Grandmother strives to fairly distribute gifts to grandkids from blended family
My son-in-law has a 10-year-old daughter, “M,” from a previous relationship. He and my daughter also have a 5-year-old daughter, “L,” together. I have always been careful to treat both girls the same in terms of gifts, activities, special occasions, etc. I had a step-grandmother who made an obvious show of preferring her “real” grandchildren to us. I know how it feels.
Last year I offered to pay for both girls to participate in one extracurricular activity of their choice — dance, music, sports, etc. They both chose gymnastics lessons and have been enthusiastically participating ever since.
M also has a younger stepsister, “B,” in her mother’s family. M’s mother has decided that unless I can also provide this other sister, whom I’ve never met, with lessons, M can no longer participate because it isn’t fair to B.
I understand Mom’s point of view, I really do, which is why I found gymnastics lessons for M that were on the days she was living with her dad. Neither of these families can afford any special treats. I can, but I am retired and there are limits.
M’s father says he doesn’t care what her mother says, M will continue with the lessons as long as she wants to. I want to do the right thing for both L and M and, honestly, M has additional step- and half-siblings in her mother’s household and this obligation could be never-ending.
What is your advice? Not only for this situation but in the future? Summer camp, vacations, etc.
I appreciate the mother’s concern for fairness, if not her grasp of it.
It’s also thoughtful of you to take such care not to repeat your step-grandmother’s mistakes.
And your son-in-law was right to take the responsibility for the decision on himself instead of letting you carry it, though “doesn’t care what her mother says” is a path that tends not to lead anywhere good.
You can legitimately change nothing in response to this new development. You are at arm’s length and managing your part with compassion and fairness, not to mention the autonomy that spending your own money affords you.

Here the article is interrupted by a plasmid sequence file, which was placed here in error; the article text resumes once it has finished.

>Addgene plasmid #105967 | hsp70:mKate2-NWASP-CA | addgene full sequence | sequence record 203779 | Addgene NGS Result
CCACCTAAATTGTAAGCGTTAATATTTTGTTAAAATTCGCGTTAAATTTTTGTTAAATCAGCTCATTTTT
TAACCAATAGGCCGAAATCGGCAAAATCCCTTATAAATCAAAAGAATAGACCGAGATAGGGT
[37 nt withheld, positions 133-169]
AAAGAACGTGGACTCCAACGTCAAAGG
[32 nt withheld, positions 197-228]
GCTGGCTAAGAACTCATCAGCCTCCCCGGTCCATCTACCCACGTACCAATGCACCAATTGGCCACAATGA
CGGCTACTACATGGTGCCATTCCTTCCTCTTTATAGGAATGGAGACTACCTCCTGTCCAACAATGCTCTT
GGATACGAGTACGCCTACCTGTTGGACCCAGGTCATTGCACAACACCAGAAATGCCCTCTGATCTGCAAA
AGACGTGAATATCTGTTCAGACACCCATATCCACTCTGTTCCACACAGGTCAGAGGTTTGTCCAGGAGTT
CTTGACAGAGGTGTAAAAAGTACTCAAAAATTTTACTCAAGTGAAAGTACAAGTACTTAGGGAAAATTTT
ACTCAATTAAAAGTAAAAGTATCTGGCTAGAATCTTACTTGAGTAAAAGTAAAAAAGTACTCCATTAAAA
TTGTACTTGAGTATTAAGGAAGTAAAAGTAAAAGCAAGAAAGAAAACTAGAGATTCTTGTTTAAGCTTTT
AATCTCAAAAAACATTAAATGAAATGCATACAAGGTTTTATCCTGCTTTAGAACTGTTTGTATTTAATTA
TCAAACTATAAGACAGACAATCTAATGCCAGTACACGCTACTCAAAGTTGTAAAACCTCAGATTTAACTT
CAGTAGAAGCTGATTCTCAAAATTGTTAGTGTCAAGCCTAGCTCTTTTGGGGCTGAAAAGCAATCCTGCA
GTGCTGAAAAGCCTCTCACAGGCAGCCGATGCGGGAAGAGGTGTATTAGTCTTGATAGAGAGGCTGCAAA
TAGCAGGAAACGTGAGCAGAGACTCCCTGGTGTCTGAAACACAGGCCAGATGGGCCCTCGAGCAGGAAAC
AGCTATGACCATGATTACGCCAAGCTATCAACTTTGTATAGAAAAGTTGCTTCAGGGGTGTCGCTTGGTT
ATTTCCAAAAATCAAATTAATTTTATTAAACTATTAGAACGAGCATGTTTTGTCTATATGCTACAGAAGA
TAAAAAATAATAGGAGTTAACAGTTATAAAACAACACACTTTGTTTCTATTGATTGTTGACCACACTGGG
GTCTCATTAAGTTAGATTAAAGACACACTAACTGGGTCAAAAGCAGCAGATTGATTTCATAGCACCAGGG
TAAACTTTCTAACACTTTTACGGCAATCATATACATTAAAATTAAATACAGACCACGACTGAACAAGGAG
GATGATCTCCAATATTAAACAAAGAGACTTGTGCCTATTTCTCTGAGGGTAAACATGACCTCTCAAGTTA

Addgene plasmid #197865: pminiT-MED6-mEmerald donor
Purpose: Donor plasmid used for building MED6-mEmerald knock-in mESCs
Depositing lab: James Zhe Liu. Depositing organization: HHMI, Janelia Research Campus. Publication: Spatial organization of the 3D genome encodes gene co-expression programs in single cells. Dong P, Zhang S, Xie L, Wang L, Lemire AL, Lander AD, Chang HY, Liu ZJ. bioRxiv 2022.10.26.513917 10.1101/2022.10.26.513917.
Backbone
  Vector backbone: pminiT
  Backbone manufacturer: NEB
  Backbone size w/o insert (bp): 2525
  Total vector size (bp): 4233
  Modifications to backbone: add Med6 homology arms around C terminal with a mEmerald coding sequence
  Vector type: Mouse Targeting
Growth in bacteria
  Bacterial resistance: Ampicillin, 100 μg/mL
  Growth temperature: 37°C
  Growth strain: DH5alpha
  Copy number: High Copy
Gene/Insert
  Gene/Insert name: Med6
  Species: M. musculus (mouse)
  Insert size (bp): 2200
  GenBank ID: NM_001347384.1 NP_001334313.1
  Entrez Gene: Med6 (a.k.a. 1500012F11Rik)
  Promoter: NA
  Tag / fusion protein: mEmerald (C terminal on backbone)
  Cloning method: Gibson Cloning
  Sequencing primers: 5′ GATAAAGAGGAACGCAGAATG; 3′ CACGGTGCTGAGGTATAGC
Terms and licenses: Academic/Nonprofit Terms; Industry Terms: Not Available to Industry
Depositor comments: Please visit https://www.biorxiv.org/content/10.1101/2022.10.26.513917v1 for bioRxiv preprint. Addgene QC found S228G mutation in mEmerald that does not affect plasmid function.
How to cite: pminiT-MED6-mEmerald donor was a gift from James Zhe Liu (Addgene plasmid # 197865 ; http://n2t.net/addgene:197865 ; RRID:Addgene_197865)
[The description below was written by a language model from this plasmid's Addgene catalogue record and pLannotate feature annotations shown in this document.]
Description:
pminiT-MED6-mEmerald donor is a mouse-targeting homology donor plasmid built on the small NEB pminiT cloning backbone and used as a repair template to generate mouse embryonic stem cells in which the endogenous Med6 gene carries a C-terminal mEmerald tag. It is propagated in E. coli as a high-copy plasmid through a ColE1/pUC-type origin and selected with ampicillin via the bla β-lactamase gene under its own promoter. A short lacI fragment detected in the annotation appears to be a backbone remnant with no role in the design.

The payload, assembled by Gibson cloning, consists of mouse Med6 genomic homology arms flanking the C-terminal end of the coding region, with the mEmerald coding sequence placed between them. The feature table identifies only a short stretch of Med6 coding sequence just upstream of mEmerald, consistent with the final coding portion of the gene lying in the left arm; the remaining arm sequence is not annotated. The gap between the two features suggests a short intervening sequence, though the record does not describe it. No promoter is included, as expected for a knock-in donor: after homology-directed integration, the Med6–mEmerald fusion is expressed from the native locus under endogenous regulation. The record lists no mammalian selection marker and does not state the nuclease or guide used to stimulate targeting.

Given the complexities, costs, and the impressionable ages of these children, though, it might help for you to shift your approach to such gifts — ever so slightly. Instead of arranging the lessons yourself, figure out the cost in advance and make a gift of that money to your daughter and son-in-law. This takes you out of this family’s decisions entirely.
Assuming they’d want that, of course. Your involvement might provide your son-in-law cover for sibling M to have things sibling B doesn’t; if the gift comes from a third party who is related legally to M but utterly unrelated to B, then any expectation that B receive the same strains logic, no matter what B’s mother says.
B herself will be able to see this someday, and that’s the key to all of this — how B feels about herself and her opportunities. She’s likely too young now, but when she’s old enough to understand all the connections, there will be no direct familial connection between her and the source of a gift she did not receive. If the adults involved have compassion and boundaries — big “if,” alas — then the whole alphabet will be fine.